Before you whip out those worksheets and start ticking off the items on your lesson plan, take a minute to check how your students are doing. Good rapport between you and your students is not only going to benefit them but also you. A lesson in which everyone feels comfortable and valued is a way to success.
Building rapport with your students can be very simple, and you don’t even need a degree in psychology!
Get to know them and show interest
First of all, get to know your students. And we’re not talking about just memorising their names. Get to know them well. What are they interested in? What do they like and dislike?
And remember it works both ways, so let them get to know you as well!
Now, that you know what your students like, show some interest. Ask them additional questions, and be enthusiastic to learn about their pottery class, a recent trip to Vienna or their dog’s training.
Usually, we note down mistakes that our students make. But today we’ll ask you to make notes on something else. Note down any important information that your students share with you: their children’s names, any pets they have, an interesting fact about their recent holiday. Note it all down and use it in the following lessons. Surprise them with a question: How did your daughter do in her exams? Is Rex feeling better now?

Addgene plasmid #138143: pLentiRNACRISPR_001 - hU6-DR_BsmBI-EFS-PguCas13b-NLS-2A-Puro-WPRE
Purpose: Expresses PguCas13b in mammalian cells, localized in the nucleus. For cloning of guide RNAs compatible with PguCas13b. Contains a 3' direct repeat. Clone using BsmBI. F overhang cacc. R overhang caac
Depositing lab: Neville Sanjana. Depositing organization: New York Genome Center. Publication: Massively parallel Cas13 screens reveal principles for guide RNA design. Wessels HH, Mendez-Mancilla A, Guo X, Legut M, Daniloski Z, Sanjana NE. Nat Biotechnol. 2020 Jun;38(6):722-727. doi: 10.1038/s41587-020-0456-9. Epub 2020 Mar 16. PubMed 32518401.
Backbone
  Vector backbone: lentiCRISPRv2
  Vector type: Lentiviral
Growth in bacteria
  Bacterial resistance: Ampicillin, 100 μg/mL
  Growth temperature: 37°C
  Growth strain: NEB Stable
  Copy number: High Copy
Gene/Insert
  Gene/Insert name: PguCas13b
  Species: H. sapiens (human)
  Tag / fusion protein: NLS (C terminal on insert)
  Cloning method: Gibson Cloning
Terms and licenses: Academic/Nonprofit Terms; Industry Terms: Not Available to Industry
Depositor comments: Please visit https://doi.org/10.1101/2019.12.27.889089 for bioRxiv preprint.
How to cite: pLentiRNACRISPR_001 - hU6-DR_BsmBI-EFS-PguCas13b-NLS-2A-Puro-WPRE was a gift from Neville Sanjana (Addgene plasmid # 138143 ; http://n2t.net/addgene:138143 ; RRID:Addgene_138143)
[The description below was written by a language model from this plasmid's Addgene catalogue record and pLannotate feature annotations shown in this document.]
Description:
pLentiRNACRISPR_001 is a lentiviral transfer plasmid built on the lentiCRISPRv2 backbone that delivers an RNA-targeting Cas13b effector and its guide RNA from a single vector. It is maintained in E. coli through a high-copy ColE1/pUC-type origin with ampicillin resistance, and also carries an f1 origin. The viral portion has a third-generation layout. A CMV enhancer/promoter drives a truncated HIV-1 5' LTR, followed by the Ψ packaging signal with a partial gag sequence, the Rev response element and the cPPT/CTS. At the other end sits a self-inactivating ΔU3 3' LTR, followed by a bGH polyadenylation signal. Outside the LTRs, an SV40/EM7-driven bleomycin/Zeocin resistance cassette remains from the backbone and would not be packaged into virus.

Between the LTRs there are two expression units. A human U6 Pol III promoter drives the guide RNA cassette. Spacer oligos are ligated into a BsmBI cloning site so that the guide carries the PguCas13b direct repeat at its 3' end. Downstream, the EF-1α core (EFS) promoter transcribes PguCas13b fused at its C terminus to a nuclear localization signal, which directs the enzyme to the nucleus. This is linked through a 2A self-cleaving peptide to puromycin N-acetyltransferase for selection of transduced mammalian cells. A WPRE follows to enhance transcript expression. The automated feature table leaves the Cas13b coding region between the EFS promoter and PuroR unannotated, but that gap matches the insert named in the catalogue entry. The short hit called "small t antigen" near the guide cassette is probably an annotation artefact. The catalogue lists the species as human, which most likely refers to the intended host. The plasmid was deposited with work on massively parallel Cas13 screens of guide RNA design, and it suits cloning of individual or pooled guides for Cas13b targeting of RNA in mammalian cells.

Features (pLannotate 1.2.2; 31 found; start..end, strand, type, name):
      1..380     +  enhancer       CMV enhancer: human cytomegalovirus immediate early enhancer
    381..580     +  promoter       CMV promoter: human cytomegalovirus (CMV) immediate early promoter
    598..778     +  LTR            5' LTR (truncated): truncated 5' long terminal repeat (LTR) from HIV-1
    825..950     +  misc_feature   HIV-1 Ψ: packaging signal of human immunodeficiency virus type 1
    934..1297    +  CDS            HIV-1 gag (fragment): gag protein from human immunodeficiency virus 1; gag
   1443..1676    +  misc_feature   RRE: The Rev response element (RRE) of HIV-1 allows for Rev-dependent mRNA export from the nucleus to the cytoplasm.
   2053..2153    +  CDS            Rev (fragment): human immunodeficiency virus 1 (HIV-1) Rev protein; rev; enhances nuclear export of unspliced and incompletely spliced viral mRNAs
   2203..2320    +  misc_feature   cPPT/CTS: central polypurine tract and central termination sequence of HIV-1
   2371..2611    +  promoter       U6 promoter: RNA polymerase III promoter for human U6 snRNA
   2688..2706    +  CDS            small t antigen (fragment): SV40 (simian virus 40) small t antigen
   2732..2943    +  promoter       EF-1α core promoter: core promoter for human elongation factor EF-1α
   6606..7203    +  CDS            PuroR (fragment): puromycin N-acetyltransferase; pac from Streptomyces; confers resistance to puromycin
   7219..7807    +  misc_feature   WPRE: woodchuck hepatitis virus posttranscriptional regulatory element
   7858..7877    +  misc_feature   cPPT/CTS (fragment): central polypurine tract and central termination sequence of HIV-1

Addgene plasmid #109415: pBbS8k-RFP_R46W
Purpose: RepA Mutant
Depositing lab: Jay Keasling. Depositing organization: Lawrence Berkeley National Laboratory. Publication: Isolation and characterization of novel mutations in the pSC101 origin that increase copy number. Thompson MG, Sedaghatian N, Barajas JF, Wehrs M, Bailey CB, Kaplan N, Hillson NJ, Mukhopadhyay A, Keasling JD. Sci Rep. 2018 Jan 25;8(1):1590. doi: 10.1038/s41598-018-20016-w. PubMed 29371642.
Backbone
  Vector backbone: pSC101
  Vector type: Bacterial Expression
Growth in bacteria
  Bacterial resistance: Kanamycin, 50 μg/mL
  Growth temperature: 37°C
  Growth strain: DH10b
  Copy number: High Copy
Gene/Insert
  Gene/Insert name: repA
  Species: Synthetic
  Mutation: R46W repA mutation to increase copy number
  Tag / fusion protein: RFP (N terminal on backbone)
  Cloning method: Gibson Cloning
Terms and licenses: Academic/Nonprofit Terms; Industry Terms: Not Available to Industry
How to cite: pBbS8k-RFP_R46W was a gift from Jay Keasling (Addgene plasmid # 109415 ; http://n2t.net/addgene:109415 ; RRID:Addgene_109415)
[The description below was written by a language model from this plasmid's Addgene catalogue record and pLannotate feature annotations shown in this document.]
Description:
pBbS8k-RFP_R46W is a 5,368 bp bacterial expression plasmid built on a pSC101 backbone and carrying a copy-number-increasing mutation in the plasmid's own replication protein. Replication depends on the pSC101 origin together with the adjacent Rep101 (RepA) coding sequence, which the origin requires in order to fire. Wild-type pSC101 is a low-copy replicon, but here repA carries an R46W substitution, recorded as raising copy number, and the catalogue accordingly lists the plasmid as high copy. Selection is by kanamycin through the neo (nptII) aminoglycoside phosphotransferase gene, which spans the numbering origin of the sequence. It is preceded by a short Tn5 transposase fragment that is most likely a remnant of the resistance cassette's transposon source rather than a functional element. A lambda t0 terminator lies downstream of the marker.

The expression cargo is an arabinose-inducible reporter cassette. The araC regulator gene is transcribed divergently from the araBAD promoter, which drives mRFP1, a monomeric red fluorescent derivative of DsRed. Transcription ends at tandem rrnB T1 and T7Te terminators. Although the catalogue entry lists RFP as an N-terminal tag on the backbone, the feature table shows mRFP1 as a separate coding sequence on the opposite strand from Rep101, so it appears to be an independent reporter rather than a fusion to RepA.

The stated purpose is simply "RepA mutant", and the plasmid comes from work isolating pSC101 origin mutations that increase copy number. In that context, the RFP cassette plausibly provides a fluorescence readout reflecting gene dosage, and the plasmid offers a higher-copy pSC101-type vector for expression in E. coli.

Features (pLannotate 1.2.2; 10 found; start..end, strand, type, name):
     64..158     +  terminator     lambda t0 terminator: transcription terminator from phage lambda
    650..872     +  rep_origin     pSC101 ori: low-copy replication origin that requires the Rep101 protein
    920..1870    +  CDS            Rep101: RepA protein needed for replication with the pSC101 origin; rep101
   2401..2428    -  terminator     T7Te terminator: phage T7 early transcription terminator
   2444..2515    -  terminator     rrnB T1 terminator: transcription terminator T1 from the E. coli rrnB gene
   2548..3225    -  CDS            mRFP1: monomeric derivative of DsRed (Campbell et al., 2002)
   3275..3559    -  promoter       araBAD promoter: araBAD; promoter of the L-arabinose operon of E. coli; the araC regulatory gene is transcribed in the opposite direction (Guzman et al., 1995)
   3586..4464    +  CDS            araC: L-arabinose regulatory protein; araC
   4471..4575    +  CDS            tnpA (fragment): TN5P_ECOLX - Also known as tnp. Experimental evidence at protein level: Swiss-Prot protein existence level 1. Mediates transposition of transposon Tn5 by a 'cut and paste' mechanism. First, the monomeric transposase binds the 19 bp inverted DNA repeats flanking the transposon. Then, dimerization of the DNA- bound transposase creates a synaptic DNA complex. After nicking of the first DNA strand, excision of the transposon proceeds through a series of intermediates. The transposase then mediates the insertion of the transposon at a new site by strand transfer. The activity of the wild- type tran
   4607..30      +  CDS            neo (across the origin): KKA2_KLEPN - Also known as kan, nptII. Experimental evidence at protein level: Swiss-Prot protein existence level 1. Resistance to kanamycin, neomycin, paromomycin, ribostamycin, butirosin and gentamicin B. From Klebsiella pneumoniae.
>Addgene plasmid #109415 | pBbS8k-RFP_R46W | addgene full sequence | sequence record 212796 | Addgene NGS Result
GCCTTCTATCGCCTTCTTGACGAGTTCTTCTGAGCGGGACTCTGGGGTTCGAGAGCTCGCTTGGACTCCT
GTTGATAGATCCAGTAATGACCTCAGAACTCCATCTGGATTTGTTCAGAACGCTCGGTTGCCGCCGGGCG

It’s WHAT you say and HOW you say it.
You could be saying all kinds of nice things but if your face and tone of voice aren’t conveying the message, it’s all lost. Remember to keep your tone of voice light, not too forceful. And smile! As much as you can. Be pleasant, but professional (especially if you work with corporate clients).
Praise your students often, but make it relevant to what they say. Don’t just say: well done. But be a bit more specific: Great job on learning this difficult verb!
React to what they say. Always.
this is one of the most important things in teaching. Be mindful of your students’ needs and attend to them. Whenever you can, try to put yourself in their place and check: how are they feeling? are they getting overwhelmed? should you change the topic?
And if you’re in doubt, always ask.
It’s not just a lesson
Whenever you can, arrive a few minutes early and stay on a couple of minutes extra, just to talk to your students individually (but only if they want to). Be a teacher first and foremost, but remember to be a human as well 🙂 Ask an occasional question about what they’re up to, and be interested in their life outside the classroom: So how’s your pottery class going?
And even if you forget about any of these tips, just be yourself.
Always be honest and sincere. Have you made a mistake? Don’t cover it up, admit it. Your students will thank you for that.